By ERIC SCHELKOPF
When Andy McKee started playing guitar as a youngster, he had no idea he someday would be considered a guitar master.
McKee, www.andymckee.com, will perform with fellow acoustic guitarists Stephen Bennett and Antoine Dufour as part of the "Guitar Masters" tour, which comes to Lincoln Hall, 2424 N. Lincoln Ave., Chicago, on Oct. 17.
The show starts at 8 p.m., and tickets are $20, available at www.lincolnhallchicago.com.
I had the chance to talk about McKee about the tour and his unique fingerstyle guitar playing, which has made him a YouTube sensation.
Q - When you first started playing guitar, did you ever think you would be on a guitar masters tour?
No. When I started out, I was just like anyone else, I guess. I was trying to learn some of my favorite songs and figure out how to play guitar.
When I was 19, I started to compose my own music. It's been crazy how it has taken off on the Internet and everything.
I'm sure that is a big part as to why I'm on the tour.
Q - Speaking of that, back in 2006, the live version of your song "Drifting" garnered more than 40 million hits on YouTube. That's just a mind boggling number.
Yeah, it is. It's still hard to believe at times. We just had this idea to put some videos on YouTube.
We didn't have any idea it would take off the way it did. Instrumental acoustic guitar, you know, has never been a real popular thing.
Q - Were people interested in your technique? What do you think it was?
Yeah, I'm sure that was the first appeal. I was playing the guitar in an unusual way on "Drifting."
I would like to think the music kept people interested as well.
Q - Why do you like fingerstyle guitar playing? To me, it really brings out a real percussive sound.
Well, I was definitely inspired by some of the more modern acoustic guitar musicians like Michael Hedges and Preston Reed and Don Ross.
What really draws me to the guitar is that there are a lot of creative possibilities with that instrument.
You can pluck the strings or you can tap them against the fretboard. With the left hand, you can tap notes, and pluck other notes with your right hand.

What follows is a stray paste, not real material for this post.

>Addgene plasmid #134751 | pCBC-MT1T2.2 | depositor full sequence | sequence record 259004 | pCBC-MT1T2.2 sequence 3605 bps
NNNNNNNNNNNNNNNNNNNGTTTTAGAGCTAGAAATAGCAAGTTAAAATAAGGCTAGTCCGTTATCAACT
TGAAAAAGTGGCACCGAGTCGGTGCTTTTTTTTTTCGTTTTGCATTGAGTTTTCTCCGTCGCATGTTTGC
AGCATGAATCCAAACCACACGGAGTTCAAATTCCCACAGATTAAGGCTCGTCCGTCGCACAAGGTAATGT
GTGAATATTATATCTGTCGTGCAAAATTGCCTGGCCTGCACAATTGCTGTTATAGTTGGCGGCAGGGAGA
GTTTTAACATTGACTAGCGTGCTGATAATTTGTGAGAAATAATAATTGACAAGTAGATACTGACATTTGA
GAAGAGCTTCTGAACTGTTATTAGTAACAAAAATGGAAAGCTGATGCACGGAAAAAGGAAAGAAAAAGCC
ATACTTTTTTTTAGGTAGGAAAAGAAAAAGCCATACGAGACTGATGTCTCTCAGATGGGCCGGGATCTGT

There's just all these sort of different textures and things. So I like to experiment with all of that, and it keeps it interesting.
Q - I guess things are pretty busy for you with the birth of your son. Is it hard to balance music and family life?
My son was born back in April. We're still kind of figuring it out, I guess you could say.
This "Guitar Masters" tour is going to be for a few weeks, so it's going to be tough, for sure. I really love having this time at home right now and being with my wife and son and getting to bond with him.
But you've got to make a living, of course. You've got to put the bread on the table and everything.
Q - Speaking of making a living, the music industry is ever changing. You've railed against people who download your music illegally.
There were a couple times where maybe I went a little too far in how I worded things, but I'm trying to just appeal to people that this is how we make a living.
It's just strange to me that people think that 99 cents is too much for a song. I just try to bring an awareness that guys like me in the acoustic guitar genre, we're definitely not making millions of dollars.
Q - But it does seem like you use the Internet to your advantage. Has it helped bring you closer to your fans?
Oh, absolutely. Putting the videos on YouTube helped people discover the music.
I try to stay in touch with people on my Facebook page. There's really where I am quite active. The Internet has been really beneficial for guys like me.
Our genre just isn't particularly popular.
Q - Guitarist Eric Johnson has been a big influence on you. Have you met him?
Yeah, actually I met him last year on the "Guitar Masters" tour. It was great to finally meet him, and not only that, to get to play with him and collaborate with him. It was sort of the ultimate musical experience really for me, to meet the guy that made me want to play guitar when I was 12 years old.
Q - What did he say about your stuff? Did he like it?
He was very kind, actually. He had some very nice words, and it was just really cool to get some sort of praise from a musical hero.
We've stayed in touch since then, and we're hoping that maybe sometime down the road we can collaborate on an album together.
Q- On your last album, "Joyland," you have a lot of original songs on there, but you also cover the song "Everybody Wants To Rule The World." What made you want to do that song and how did you approach the song?
I'm 32 now, and I kind of grew up listening to '80s pop music. I try to get all the melodic ideas, and try and cover some of the other bases, the harmony and some of the percussion.
When I start playing, people can recognize what it it. But it is a bit tricky When it comes together, it's really fun to play one of your favorite '80s songs.
Q - Are you working on any new songs?
Yeah, I've got sort of a collection of ideas, but I don't have any songs done yet.
I honestly have been too busy with my son, I guess. I hope to have a new album out next year.
Q - What do you like about being part of the "Guitar Masters" tour?
Well, it's fun to collaborate with other guitar players. It's fun to come up with ideas to add to other people's songs, and likewise, to see what other guitar players can add to my tunes.
Q - Have people come up to you and said that you've inspired them?